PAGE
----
05/26/2015, 00.00

Pope: Christianity is a radical choice: you cannot have "heaven and earth"

"It's sad to see a Christian, whether it’s a lay person, consecrated, priest, or bishop - it’s sad when you see he wants two things: to follow Jesus and worldly things, to follow Jesus and worldliness." Jesus does not promise riches to his apostles, but the legacy of the Kingdom of heaven "but with persecution, with the cross."

Vatican City (AsiaNews) - Christianity is a radical choice: you cannot have "heaven and earth" and "it is sad to see a Christian" who wants to "follow Jesus and worldly things." This is why riches, vanity and pride are so dangerous,  the "three steps" that turn us away from Jesus. This was Pope Francis’ reflection during mass celebrated this morning in Casa Santa Marta, commenting on the Gospel episode in which Peter asks Jesus what he and the disciples get in return for following Him, after the Lord had said to the rich young man to sell all his possessions and follow him.

The Pope noted that Jesus responds in an unexpected way:  He does not speak of riches to his disciples,  but promises instead the Kingdom of Heaven "but with persecution, with the cross:" "So when a Christian is attached to [worldly] things, he gives the bad impression of a Christian who wants to have two things: [both] heaven and earth. And the touchstone of comparison precisely, is what Jesus says: the cross, the persecutions. This is to deny oneself, to suffer the cross every day... The disciples had this temptation, to follow Jesus but then:  how will this bargain end up?”  

The Pope then referred to the reading from Mathew where James and John’s mother asks Jesus to secure a place at His side for her children: “’Ah, make this one prime minister for me - this one, the minister of the economy ...', and she took the worldly interest in following Jesus," the Pope said with irony.

But , Francis noted, "the heart of these disciples was cleansed," through to Pentecost, when "they understood everything." "The gratuitousness  of following Jesus,” the Pope says, is the answer to the gratuitousness of love and salvation that Jesus gives us." And when "one wants to go and be with both Jesus and with the world, with both poverty and with riches,” he warns, “this is half-way Christianity that desires material gain. It is the spirit of worldliness."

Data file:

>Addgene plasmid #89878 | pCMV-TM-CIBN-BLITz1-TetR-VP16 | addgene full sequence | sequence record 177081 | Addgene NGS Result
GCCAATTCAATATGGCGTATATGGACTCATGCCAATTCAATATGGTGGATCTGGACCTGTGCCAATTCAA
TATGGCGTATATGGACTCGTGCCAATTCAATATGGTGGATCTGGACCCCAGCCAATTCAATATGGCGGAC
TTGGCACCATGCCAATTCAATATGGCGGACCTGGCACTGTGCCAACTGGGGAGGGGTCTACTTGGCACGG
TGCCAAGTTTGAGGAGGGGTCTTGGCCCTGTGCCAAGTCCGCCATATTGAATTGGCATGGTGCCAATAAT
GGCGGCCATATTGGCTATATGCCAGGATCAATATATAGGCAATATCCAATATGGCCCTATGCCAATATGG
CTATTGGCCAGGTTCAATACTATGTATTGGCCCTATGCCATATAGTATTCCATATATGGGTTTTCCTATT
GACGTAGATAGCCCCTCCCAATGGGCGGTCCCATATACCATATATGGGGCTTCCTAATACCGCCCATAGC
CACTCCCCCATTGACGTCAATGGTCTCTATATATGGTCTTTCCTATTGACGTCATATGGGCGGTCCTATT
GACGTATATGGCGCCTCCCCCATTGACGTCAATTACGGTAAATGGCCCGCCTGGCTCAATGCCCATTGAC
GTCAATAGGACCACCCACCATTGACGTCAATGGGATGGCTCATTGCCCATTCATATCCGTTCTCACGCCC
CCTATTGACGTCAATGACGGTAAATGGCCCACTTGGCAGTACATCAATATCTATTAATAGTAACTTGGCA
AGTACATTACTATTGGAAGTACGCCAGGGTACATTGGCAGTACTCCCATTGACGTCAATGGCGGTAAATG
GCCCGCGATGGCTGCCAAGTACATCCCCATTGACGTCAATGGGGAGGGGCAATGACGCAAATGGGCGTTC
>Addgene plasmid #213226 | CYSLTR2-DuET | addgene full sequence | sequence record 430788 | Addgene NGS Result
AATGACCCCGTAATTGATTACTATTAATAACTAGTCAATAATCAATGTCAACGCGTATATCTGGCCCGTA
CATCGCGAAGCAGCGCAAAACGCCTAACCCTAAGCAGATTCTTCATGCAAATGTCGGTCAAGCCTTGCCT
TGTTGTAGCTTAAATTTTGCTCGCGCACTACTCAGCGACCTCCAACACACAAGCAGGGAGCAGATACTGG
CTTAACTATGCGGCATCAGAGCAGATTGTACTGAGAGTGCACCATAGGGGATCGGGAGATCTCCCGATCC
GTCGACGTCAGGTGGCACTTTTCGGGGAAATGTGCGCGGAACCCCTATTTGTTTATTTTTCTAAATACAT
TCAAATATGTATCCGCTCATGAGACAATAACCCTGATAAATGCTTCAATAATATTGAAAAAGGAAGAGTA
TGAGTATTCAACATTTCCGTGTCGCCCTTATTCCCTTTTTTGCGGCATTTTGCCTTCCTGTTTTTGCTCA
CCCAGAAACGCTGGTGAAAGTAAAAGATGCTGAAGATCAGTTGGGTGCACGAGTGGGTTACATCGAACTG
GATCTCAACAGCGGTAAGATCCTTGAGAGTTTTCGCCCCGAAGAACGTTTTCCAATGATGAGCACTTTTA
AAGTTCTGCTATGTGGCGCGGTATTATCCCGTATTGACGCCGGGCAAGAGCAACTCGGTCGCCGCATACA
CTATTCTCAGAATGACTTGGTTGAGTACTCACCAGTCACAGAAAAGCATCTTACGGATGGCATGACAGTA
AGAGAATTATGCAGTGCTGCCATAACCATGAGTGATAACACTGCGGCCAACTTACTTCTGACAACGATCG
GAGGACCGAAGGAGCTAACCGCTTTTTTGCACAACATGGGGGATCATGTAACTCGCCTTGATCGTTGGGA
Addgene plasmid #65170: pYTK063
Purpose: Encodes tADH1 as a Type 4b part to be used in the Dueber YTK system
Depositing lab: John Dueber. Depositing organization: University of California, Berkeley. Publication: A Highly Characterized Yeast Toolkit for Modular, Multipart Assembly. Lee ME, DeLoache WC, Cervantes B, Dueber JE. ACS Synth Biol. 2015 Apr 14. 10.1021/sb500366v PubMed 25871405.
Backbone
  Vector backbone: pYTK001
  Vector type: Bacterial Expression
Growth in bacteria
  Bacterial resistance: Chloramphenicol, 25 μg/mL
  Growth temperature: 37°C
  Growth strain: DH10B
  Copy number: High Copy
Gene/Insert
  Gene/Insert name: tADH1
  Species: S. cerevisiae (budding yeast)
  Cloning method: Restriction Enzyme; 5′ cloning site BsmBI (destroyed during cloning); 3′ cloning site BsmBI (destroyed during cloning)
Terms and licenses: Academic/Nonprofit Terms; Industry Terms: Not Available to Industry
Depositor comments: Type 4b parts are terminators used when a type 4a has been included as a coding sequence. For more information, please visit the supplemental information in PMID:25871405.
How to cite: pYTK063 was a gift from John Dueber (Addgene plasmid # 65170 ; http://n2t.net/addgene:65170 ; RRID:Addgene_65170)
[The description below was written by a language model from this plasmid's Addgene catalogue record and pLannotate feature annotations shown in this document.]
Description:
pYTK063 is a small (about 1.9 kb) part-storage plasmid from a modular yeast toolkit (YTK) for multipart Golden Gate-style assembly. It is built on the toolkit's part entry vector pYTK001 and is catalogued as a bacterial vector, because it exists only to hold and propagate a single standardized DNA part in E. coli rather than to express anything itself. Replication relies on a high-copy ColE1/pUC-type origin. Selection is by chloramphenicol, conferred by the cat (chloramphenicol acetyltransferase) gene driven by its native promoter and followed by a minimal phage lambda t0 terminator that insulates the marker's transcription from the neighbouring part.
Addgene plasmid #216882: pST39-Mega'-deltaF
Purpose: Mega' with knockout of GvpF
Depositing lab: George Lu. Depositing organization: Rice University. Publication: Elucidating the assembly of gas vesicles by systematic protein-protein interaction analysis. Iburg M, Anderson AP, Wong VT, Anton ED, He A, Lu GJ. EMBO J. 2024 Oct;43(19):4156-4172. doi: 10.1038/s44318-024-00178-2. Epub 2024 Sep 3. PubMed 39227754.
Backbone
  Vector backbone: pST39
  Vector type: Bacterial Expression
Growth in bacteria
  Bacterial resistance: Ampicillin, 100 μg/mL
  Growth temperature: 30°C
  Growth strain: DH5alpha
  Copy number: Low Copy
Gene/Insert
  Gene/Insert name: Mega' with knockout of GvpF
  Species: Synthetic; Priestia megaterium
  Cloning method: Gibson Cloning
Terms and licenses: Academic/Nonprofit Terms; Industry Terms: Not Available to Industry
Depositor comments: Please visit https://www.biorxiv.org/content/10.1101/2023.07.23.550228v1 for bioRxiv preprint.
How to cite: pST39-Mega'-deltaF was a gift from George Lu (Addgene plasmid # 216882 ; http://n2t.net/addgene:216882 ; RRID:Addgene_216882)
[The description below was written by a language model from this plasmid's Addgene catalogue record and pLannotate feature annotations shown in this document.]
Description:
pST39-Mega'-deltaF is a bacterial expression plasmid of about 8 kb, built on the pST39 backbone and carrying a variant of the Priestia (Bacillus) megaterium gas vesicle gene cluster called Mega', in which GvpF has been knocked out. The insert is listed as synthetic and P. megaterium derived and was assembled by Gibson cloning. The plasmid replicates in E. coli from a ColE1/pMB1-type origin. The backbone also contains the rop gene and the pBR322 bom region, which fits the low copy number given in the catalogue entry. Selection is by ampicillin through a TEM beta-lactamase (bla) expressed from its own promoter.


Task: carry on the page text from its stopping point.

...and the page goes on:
Echoing the words of the prophet Elijah, Pope Francis alluded to this kind of Christian as one "limping on two legs" because he "does not know what he wants." So, the Pope affirmed, in order to understand this,  we must remember that Jesus says "the first shall be last and the last shall be first," meaning "the one who believes or who is the greatest" must be "the servant, the smallest one": "Following Jesus from the human point of view is not a good deal: it’s serving. He did so, and if the Lord gives you the opportunity to be the first, you have to act like the last one, that is, in service. And if the Lord gives you the ability to have possessions, you have to act in service, that is, to others. There are three things, three steps that take us away from Jesus: wealth, vanity and pride. This is why they are so dangerous, the riches, because they immediately make you vain and you think you are important. And when you think you are important, you lose your head and you lose yourself."

What the Lord wants from us is to "strip" ourselves of worldly things the Pope stressed.  And it took Jesus a long time to get this message across to His disciples “because they did not understand well."   We too must ask Him to teach us “this science of service” the Pope said, “this science of humility, this science of being the last to serve our brothers and sisters in the Church."

"It's sad to see a Christian, whether it’s a lay person, consecrated priest, bishop -  it’s sad when you see he wants two things: to follow Jesus and worldly things, to follow Jesus and worldliness. And this is a counter-witness and furthers people from Jesus. We continue now the celebration of the Eucharist, thinking of Peter's question. 'We left everything: what will you give us in return?' And thinking about Jesus’ response.  The recompense that He will give us is resemblance to Him. This will be our 'recompense'. Big 'recompense', to be like Jesus!”